What happened to the colosseum?
As time passed and the empire fell into decline the population of Rome had diminished and the gladiator games were too expensive to maintain. Barbarian invasions began in the early 5th century, Rome fell on hard times and its economy and military suffered greatly. Money that was once spent on entertaining the citizens of Rome and keeping the Colosseum in good repair was instead needed to defend the empire. The last recorded games were animal hunts held in 523 AD, after this the colosseum fell into disuse. Nature also played a part in the decline of the Colosseum; fires, lightning and earthquakes all contributed to the its state of disrepair.
During the dark ages anything that could be reused was plundered from the Colosseum. Marble seating and veneer that once lined the inner corridors used by the wealthy were ripped off.
Statues in marble and bronze and the huge marble columns and capitals that once decorated the ground floor entrance hall were carried away.
Visitors often ask “what are the holes on the front of the colosseum?” These holes were left after the iron clamps that once held the huge travertine blocks together were removed and recycled. Without the clamps holding the masonry together, huge parts of the building collapsed when numerous earthquakes shook Rome in the Middle Ages.. As the outer rings fell with successive earthquakes they were auctioned off to the highest bidder and used to build bridges, churches and palaces including St Peter’s Basilica and Palazzo Madama.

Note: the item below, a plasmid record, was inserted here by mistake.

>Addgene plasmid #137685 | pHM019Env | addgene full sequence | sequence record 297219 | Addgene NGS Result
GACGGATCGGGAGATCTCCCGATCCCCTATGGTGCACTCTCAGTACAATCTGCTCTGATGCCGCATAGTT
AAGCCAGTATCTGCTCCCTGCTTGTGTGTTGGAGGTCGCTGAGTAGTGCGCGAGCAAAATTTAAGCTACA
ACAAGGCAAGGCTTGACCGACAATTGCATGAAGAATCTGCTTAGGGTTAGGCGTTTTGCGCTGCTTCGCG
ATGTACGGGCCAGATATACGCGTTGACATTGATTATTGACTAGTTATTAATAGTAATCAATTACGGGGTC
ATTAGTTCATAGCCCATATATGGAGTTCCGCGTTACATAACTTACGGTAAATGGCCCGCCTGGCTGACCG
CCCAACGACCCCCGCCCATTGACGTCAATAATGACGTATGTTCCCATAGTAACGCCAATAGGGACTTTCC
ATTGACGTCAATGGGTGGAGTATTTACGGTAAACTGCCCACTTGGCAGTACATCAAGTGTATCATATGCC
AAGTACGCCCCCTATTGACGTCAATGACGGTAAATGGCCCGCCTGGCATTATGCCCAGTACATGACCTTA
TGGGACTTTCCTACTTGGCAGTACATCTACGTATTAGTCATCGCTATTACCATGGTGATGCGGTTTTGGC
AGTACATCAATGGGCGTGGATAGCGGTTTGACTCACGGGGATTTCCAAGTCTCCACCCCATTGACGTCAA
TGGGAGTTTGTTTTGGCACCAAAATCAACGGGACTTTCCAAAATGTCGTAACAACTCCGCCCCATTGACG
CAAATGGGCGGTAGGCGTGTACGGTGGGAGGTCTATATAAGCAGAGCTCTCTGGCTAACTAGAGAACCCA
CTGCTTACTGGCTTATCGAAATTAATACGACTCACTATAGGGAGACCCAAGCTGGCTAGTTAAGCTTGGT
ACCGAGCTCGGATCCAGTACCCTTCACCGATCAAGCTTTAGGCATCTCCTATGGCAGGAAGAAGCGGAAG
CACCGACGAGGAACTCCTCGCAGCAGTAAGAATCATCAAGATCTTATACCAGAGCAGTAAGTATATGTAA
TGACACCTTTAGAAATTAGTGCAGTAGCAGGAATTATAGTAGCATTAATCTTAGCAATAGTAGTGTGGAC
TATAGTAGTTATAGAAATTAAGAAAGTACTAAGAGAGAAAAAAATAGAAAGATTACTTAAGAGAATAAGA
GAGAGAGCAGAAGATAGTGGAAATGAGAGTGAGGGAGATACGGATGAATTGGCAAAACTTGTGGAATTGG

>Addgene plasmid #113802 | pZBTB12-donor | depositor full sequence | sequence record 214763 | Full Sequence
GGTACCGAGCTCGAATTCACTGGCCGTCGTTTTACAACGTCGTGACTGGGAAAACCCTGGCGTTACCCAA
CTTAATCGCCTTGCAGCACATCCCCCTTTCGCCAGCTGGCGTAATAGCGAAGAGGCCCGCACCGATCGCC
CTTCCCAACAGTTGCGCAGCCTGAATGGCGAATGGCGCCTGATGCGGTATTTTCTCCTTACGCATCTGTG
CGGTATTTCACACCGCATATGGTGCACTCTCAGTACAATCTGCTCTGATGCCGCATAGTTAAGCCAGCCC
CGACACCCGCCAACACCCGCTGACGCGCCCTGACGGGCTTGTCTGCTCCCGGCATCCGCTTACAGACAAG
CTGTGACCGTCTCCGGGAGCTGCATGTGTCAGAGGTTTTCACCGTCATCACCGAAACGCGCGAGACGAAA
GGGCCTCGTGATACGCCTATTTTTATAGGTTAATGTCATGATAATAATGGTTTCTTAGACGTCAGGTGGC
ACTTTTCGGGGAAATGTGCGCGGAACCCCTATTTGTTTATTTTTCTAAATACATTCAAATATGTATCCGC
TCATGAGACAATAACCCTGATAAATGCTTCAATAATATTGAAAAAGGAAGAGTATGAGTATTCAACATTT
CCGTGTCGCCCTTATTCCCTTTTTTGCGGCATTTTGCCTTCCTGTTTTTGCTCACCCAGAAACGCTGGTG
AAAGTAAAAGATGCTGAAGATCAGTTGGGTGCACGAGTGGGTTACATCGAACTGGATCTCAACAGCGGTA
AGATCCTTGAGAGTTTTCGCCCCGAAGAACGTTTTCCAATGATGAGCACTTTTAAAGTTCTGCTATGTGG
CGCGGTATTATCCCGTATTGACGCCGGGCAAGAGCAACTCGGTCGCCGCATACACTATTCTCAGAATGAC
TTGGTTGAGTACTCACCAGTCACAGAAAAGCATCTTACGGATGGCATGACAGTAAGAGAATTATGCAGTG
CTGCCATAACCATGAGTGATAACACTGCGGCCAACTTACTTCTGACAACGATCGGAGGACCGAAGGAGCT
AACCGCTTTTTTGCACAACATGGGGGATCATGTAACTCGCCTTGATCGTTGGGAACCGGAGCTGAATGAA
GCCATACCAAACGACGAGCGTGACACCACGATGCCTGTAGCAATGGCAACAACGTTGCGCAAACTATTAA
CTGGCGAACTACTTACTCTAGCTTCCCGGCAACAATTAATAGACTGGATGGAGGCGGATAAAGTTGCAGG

The pope saves the Colosseum
It’s bloody history long forgotten, the Colosseum had multiple uses throughout history: the arena was filled up and used as a cemetery, the outer corridors were used as housing units, it was even fortified in places and used as a castle in the 13th century. There is evidence of workshops and shops including a tailor’s shop, bakers and cheesemakers. By the sixteenth century, altars were set up around the inside of the arena for the stations of the holy cross and numerous small chapels were built.
Finally at the end of the 18th century it was saved from further destruction by the Pope, by this time the outer arches were filled with rubbish and another earthquake threatened what remained of the outer ring. It was in the early 1800s that restorative work was done to bolster and protect the two ends of the last ring with brickwork, completed by the architects Valadier and Stern. By this time it had become a tourist attraction during the ‘Grand Tour’ of the 19th Century. Charles Dickens tells us enjoying the moonlit colosseum with a local lady and a good bottle of wine was the thing to do on the ‘Grand Tour’.